Beachy Head is a famous chalk headland and landmark, immediately to the west of the town of Eastbourne. There are fine views and walks along the cliffs, approx 500 feet above sea level. There is parking nearby and at Birling Gap further along the coast. Beachy Head has an interesting history and was used as a listening and lookout post during WW2. The cliffs are, however, extremely dangerous and the area has a high death-rate, through a combination of foolish accident and, unfortunately, suicide. Beachy Head lighthouse began operating in 1902.
The post code below is for the nearby pub.
Brownsea Island (aka 'Branksea') is the largest island in Poole Harbour (about 1 mile x 1/2 mile) and is primarily a wildlife area of woodland, heath and wetland, home to red squirrels and a variety birds. There are trails and events, including open air theatre and an annual round the island swim. Brownsea was chosen by Baden-Powell to try out his scouting ideas and is also said to have inspired Enid Blyton. Brownsea Castle, originally 16th century, is currently (August 2016) leased to the John Lewis Partnership as a staff hotel and not open to the public. Access to the island is by ferry from Poole.
The dramatic ruined castle of Thomas of Lancaster, executed for treason in 1322, stands on a rocky headland jutting into the North Sea. The castle went on to witness fierce fighting during the Wars of the Roses, but now the predominant sound is the shrieking of seabirds. A short, sometimes bracing, Walk from either Craster or Embleton.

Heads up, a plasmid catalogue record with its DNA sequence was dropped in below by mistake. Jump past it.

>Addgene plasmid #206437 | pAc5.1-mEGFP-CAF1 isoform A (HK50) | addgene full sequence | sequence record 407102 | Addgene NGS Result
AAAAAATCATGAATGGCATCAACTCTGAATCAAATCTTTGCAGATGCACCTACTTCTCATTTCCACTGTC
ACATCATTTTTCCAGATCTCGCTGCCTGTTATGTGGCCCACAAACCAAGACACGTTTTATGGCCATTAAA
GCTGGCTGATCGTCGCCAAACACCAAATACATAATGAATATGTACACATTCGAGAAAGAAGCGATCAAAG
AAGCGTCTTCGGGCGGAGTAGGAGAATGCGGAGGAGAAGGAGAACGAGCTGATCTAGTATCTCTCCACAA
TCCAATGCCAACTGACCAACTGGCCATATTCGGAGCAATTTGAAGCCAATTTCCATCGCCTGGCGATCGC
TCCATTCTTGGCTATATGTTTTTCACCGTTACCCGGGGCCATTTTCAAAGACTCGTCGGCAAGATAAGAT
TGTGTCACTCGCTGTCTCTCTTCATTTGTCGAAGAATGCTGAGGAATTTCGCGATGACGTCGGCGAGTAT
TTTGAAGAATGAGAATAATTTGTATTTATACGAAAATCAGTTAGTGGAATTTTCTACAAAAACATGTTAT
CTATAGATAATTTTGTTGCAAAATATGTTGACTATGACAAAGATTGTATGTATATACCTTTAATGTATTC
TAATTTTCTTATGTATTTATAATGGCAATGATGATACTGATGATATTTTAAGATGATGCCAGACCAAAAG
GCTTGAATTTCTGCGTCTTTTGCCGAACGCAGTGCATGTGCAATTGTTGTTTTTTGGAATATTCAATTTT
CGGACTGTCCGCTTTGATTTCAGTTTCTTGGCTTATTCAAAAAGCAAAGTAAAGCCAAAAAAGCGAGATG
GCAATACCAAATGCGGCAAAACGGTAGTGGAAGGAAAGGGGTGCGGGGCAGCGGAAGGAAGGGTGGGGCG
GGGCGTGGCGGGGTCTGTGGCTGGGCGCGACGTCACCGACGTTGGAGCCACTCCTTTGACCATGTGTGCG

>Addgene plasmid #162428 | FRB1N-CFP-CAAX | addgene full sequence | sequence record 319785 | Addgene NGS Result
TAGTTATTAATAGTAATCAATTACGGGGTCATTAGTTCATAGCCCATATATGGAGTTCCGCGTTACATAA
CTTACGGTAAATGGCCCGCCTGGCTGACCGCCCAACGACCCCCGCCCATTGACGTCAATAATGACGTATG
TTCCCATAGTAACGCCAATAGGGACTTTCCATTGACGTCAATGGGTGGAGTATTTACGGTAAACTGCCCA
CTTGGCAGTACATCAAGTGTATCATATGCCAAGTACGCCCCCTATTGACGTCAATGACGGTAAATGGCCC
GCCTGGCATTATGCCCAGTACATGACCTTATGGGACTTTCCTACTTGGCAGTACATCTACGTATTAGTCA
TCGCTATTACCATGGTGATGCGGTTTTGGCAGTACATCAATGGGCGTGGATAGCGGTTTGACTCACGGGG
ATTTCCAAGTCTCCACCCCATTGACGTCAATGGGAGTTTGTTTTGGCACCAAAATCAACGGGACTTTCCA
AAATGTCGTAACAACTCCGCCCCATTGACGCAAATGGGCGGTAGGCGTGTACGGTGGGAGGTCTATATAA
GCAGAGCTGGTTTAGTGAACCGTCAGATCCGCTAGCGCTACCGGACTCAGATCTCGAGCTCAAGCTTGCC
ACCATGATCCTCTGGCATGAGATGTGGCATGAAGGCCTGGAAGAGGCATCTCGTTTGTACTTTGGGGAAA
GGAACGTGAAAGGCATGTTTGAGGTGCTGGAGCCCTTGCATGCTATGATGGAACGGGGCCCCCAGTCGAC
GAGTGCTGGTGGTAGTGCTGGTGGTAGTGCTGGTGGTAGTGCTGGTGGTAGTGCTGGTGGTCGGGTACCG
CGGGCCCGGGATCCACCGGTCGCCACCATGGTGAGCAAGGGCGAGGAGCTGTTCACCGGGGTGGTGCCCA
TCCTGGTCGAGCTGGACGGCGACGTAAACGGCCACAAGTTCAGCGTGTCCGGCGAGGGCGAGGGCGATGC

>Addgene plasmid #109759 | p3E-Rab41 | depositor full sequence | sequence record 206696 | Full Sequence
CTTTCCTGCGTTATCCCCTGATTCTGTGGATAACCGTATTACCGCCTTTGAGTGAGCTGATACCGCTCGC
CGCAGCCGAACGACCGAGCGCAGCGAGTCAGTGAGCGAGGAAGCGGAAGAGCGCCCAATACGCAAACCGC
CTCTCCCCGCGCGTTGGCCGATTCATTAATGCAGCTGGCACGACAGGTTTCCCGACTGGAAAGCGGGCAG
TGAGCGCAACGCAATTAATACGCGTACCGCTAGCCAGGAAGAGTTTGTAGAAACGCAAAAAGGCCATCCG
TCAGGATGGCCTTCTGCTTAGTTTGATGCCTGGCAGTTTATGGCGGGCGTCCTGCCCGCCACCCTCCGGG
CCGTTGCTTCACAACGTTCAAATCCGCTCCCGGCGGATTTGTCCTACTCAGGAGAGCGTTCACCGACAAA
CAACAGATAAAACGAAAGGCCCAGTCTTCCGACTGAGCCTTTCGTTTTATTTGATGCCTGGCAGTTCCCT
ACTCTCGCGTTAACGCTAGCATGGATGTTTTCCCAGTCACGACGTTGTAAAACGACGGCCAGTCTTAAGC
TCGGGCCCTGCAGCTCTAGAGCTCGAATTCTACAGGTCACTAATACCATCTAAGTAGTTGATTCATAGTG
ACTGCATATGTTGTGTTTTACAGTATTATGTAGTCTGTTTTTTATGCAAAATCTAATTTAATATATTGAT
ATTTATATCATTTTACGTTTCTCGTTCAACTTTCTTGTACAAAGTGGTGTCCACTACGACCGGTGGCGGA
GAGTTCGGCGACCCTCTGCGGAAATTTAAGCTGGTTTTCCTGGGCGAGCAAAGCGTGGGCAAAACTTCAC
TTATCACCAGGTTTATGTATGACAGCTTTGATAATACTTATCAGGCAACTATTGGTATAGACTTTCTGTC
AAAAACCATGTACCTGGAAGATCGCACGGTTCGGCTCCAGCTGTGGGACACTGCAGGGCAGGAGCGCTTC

Golden Cap is a cliff and countryside estate on Dorset's Jurassic coast, with footpaths, views and access to the beach for fossil-hunting.
NB Particular care must be taken of tides and the high risk of cliff falls.
There are a variety of ways of getting to the estate. Stonebarrow Hill, where there is a car park and information centre with toilets and a small shop in an old radar station, is a good place to start. Post code below is approximate. From the west, go through Charmouth and take the turning on right by Stonebarrow Manor into Stonebarrow Lane. NB this is extremely narrow. Head as far as you can until you're there!
Lovely, and popular, beach on Dorset's Jurassic Coast. National Trust car park.
Loch Lomond and the Trossachs National Park offers the romance of Britain's largest lake (will you take the high road, or the low road?), sea lochs, Rob Roy's cave, mountains in excess of 3,000 feet, beautiful glens, forests and wildlife. And it's right on Glasgow's doorstep. The Trossachs is an area between Loch Lomond and Stirling, which includes lochs, hills, forests and villages. But the entire park covers an area of 720 square miles.
Marsden Bay is part of a stunning limestone cliff coastline between South Shields and Sunderland. It is a favoured nesting place for seabirds, particularly cormorants, fulmars and kittiwakes, much frequented by families and dog-walkers and admired by geologists. There is a famous and historic cave bar and diner, Marsden Grotto, attached to the cliff, which gets mixed reviews.
The North Yorkshire Moors National Park offers 554 square miles of moorland and valleys, including old, stone-built, hamlets, charming towns (like Helmsley), ancient ruins and a dramatic coastline. This is classic hiking or touring country, but it is also home to (allegedly) the world's most popular heritage steam railway, the North Yorkshire Moors Railway, which runs between Pickering and the bustling seaside town of Whitby. The picture shows the tiny fishing port at Robin Hood's Bay.